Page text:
Deutsche Schustrasse, Germany

This Great Road, originally written by Kieron Fennelly, was featured in issue 72 of Total 911.

You can drive from Calais to Stuttgart in a day although this involves being almost entirely on motorway – efficient (roadworks permitting) but mind-numbingly dull. Here, then, is a way to add a little spice to a long journey.

If taking the Luxembourg route (more direct and less dreary than the northern route via Aachen) the usual itinerary is Luxembourg – Saarbrücken – Mannheim before branching south towards Karlsruhe and the Stuttgart turn off.

But just after Saarbrücken, if you take the Pirmasens exit, you can chop off 60 motorway miles and replace them with half that length of challenging A road and some spectacular countryside.

An ancient settlement hidden in the mountain range between the rivers Rhine and Mosel, the small town of Pirmasens is best known as Germany’s shoe capital and is on the main road east towards larger German cities.

The route we are about to take is the Deutsche Schustrasse. The motorway deposits us on Pirmasens’ bypass but it’s worth going into town and enjoying a cake and coffee in a Konditorei; much nicer than an anonymous motorway pull off.

LOCATION: Rheinland Pfalz, Germany

LATTITUDE: 49:12N/7:36E

LENGTH OF DRIVE: 29 miles

POINTS OF INTEREST:
Central Pirmasens
Reichsberg Trifels (Trifels Castle, Annweiler)
Pfälzerwald (walking, climbing)

FOOD AND ACCOMMODATION:
Hotel l’Antico Ruota, Annweiler
+49 6346 9344

Wasgau Bäckerei and Konditorei (bakery and cake shop), Erlenbrunnerstrasse, Pirmasens

On the move again, we leave Pirmasens on the Zehn, an A road with a generous width and smooth, well sight-lined curves. The views are of wooded hills and occasional castles.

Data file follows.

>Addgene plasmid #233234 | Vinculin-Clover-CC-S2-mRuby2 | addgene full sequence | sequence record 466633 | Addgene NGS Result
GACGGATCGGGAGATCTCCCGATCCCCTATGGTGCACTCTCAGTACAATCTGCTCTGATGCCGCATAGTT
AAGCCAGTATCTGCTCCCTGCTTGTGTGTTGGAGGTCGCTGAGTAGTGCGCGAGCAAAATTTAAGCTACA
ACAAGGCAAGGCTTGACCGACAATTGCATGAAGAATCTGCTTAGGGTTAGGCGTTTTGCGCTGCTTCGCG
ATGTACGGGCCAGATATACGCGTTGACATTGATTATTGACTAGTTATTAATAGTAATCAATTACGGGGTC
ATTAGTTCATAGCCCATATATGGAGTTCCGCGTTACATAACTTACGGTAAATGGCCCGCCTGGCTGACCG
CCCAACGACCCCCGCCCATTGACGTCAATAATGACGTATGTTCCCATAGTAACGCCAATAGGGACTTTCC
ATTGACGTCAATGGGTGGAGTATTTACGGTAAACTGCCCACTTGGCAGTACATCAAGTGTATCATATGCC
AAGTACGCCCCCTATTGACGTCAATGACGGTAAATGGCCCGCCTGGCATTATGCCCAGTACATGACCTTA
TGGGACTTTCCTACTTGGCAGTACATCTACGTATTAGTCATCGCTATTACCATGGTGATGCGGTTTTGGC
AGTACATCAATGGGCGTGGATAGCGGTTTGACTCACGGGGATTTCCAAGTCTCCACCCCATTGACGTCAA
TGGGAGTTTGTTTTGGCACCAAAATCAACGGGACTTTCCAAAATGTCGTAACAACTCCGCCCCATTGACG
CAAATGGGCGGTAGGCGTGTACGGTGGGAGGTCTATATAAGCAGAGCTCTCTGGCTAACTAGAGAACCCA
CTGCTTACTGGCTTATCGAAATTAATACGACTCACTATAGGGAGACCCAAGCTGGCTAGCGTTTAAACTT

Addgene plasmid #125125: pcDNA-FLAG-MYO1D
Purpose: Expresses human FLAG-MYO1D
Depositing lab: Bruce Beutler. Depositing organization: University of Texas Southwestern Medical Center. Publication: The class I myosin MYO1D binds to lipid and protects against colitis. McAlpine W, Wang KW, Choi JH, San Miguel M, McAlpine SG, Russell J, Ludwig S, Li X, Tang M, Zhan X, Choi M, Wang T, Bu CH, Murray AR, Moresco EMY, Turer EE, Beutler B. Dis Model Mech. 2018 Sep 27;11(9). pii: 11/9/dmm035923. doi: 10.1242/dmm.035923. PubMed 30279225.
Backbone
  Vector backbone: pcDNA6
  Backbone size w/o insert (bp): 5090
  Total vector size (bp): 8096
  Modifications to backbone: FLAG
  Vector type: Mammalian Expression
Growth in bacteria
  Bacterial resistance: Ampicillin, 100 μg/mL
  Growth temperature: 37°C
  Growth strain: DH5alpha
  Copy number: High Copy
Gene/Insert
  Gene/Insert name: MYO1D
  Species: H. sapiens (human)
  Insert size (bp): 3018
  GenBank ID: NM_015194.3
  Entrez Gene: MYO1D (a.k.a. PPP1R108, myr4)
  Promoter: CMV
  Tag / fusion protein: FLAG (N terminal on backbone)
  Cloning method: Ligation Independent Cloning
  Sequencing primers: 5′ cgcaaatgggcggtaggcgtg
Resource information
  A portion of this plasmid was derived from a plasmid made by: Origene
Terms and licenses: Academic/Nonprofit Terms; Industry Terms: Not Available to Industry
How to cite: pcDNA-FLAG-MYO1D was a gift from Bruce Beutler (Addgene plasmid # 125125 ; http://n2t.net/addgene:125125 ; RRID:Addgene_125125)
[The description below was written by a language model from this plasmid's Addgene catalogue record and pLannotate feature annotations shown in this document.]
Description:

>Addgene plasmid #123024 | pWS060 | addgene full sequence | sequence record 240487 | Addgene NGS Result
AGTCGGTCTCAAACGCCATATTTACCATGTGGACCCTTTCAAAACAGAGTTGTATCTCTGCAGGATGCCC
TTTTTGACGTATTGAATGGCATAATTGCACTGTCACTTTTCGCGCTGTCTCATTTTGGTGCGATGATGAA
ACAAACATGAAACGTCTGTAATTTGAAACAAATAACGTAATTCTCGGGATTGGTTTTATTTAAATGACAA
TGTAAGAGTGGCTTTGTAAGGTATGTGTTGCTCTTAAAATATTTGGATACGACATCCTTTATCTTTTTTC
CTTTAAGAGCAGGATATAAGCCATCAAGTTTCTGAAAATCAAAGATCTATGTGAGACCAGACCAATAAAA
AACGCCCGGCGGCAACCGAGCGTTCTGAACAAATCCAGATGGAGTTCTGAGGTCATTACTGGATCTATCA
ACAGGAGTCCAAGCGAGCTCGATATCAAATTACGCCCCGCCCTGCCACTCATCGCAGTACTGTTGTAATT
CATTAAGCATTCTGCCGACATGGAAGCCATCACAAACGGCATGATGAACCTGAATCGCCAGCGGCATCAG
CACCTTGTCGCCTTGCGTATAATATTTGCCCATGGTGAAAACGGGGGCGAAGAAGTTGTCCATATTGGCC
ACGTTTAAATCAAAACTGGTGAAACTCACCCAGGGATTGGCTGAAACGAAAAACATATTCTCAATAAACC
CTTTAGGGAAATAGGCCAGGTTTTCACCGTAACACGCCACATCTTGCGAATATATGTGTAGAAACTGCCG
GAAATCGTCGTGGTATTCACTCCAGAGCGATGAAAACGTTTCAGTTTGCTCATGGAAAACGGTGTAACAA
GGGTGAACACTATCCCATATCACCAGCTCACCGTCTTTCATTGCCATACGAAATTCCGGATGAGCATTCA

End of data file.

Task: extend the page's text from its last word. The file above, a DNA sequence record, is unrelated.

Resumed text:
As with so many German roads, the surface is refined and the absence of tyre roar is refreshing as you concentrate on the long, fast swoop down from Pirmasens into a broad valley and then the climb before the next valley.

The Schustrasse is a truck route, but overtaking opportunities are frequent and other traffic is sparse, although this is not a route to take in August when most of the continent is on holiday. Although single carriageway, the junctions are over or underpassed and progress is initially quite rapid, especially as the Zehn seems to bypass everything.

However, a reminder that this isn’t an autobahn comes after ten miles; the turn off to Hinterweidenthal is a semi-urban T-junction which slows the traffic, but it’s the only delay on this impressively architected highway.

Seven miles further on, our route goes through a series of curving half-mile tunnels under the picturesque town of Annweiler. The Germans think nothing of putting a road underground to improve traffic flow and clear towns.

After Annweiler, we descend towards the Rhine flood plains and distant peaks give way to fields as the Zehn skirts Siebeldingen on the left and Birkweiler on the right. Traffic is heavier and with the factory chimneys of Karlsruhe on the horizon, the view is less scenic, but here the Zehn forks left for the A65 north–south motorway, Karlsruhe and Stuttgart.

The Zehn is not the most spectacular or most demanding road, but it’s decent enough, it cuts off a corner and is a reminder that the Germans have not only the best-engineered cars, but also some of the best-engineered highways.

Basking in the afterglow of a road well driven, we finish the journey in a relaxed frame of mind and the prospect of tackling the Deutsche Schustrasse in the reverse direction on the trip home.